Lent Week 3—Wednesday
Psalm 82 Genesis 45:16-28 1 Corinthians 8:1-13 Mark 6:13-29
Mark 6:13-26 is a flashback to the martyrdom of John the Baptist. The chapter begins
(6:6-13) with Jesus’ mission to the twelve disciples, which leads into the story of John’s martyrdom. The disciples’ successful mission reassures us that God’s work continues, even in the face of the martyrdom of a good and faithful servant. This message was important to early Christians who were suffering great persecution and to us, too, because we’re often prone to thinking that tough times are a sign that God is uncaring. This story is part of a consistent message running through the lectionary for Lent.
The way of the disciple is harder than we think. (Jesus has told the disciples they don’t know what they’re asking for; are they prepared to suffer and even die?) The deaths of John and Jesus are warning that God does not always reward faithful discipleship with an easy life. The truth-teller’s road is bumpy and narrow and sometimes deadly. What this story says about Herod seems just as important as what it says about discipleship. My first thought was, I wonder what might have happened if Herod had followed his instincts and continued listening to John the Baptist? Hearing of Jesus’ ministry, Herod recalls John the Baptist, whom he’d had beheaded earlier (1:14). We’re told in the reading that Herod was kind of interested in what John was saying, but he was weak and afraid of losing what little power he had.
20”Herod feared John, knowing that he was a righteous and holy man, and he protected him. When he heard him, he was greatly perplexed; and yet he liked to listen to him.” John the Baptist gave meaning to the word courage in his unswerving commitment to his mission. Herod Antipas gave meaning to the word fear in his commitment to self-preservation.1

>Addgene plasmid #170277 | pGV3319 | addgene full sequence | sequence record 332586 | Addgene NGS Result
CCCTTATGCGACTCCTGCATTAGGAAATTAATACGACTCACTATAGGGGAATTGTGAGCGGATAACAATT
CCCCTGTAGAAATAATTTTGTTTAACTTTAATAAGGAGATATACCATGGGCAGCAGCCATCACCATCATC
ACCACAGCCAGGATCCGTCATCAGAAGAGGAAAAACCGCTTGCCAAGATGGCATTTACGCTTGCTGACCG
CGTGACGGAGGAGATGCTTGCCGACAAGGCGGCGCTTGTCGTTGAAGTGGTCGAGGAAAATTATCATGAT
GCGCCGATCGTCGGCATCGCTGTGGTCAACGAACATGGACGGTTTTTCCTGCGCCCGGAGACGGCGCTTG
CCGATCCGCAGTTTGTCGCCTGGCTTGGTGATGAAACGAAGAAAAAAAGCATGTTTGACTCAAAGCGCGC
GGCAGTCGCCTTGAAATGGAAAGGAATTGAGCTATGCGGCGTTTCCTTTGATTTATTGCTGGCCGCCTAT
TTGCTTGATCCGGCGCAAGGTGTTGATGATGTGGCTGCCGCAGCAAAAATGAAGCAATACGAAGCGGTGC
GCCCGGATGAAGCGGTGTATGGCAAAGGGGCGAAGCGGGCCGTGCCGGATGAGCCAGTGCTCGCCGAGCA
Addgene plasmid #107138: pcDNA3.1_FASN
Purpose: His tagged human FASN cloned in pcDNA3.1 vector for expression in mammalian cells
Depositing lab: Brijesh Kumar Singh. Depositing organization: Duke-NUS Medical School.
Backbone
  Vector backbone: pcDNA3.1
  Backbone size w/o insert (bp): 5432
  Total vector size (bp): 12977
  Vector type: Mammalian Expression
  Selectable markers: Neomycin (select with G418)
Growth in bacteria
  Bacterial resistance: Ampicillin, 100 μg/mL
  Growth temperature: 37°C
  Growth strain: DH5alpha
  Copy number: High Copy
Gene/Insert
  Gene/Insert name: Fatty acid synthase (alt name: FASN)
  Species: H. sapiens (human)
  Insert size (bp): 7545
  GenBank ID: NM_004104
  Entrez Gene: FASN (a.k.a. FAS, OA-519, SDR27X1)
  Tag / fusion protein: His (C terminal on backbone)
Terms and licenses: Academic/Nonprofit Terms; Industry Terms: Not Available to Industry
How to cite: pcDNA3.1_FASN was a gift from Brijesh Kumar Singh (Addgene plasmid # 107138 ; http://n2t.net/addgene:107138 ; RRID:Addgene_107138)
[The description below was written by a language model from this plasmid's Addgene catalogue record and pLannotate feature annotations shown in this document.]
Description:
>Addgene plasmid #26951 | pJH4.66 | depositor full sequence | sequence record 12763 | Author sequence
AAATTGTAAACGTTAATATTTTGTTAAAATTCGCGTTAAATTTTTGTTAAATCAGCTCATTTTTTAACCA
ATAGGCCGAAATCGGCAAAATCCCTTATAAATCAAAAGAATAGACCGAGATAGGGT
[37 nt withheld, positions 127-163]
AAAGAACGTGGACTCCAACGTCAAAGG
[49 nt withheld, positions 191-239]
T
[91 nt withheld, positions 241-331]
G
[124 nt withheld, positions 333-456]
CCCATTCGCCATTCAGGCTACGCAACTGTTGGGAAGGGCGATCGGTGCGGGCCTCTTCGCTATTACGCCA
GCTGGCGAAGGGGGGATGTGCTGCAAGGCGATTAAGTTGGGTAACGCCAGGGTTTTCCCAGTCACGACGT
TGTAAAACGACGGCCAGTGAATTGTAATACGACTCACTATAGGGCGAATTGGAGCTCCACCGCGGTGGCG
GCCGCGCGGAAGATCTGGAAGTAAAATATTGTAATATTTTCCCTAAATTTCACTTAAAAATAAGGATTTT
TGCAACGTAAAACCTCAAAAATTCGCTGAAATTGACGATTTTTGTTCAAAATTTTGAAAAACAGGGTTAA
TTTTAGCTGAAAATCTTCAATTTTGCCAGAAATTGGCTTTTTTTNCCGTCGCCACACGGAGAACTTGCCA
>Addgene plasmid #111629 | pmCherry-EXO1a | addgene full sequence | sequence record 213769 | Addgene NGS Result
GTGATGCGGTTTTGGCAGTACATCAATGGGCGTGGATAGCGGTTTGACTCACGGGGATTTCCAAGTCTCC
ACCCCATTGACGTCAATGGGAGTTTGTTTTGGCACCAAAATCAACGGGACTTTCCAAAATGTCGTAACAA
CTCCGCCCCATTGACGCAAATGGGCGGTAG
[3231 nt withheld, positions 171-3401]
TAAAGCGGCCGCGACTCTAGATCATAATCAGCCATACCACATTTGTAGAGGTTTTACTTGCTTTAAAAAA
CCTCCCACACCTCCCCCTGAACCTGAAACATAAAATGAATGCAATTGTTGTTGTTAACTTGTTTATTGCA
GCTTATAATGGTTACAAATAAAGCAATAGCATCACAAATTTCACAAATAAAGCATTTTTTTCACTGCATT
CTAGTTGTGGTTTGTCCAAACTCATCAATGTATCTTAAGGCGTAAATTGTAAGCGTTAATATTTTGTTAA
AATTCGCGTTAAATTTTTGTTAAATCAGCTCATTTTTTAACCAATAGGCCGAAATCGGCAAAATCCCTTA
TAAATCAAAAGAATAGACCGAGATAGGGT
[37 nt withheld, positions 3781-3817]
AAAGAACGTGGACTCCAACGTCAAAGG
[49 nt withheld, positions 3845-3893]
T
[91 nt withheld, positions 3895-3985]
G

In our faith and in our lives, we are often more committed to self-preservation than to our mission as disciples of Christ. Mark’s reprise of John’s martyrdom reminded me of a hymn I learned as a child.
“Are ye able,” said the Master
“To be crucified with me?”
“Yea,” the sturdy dreamers answered,
“To the death we follow Thee.
Lord we are able. Our spirits are thine.
Remold them, make us like thee divine
Thy guiding radiance above us shall be
a beacon to God, to love and loyalty.
Am I able, like John, to commit to Jesus’ mission? Or am I, like Herod, too committed to self-preservation?
1 Amy Erickson, “The Downfall of Giving In To Fear” HuffPost (blog), December 6, 2017.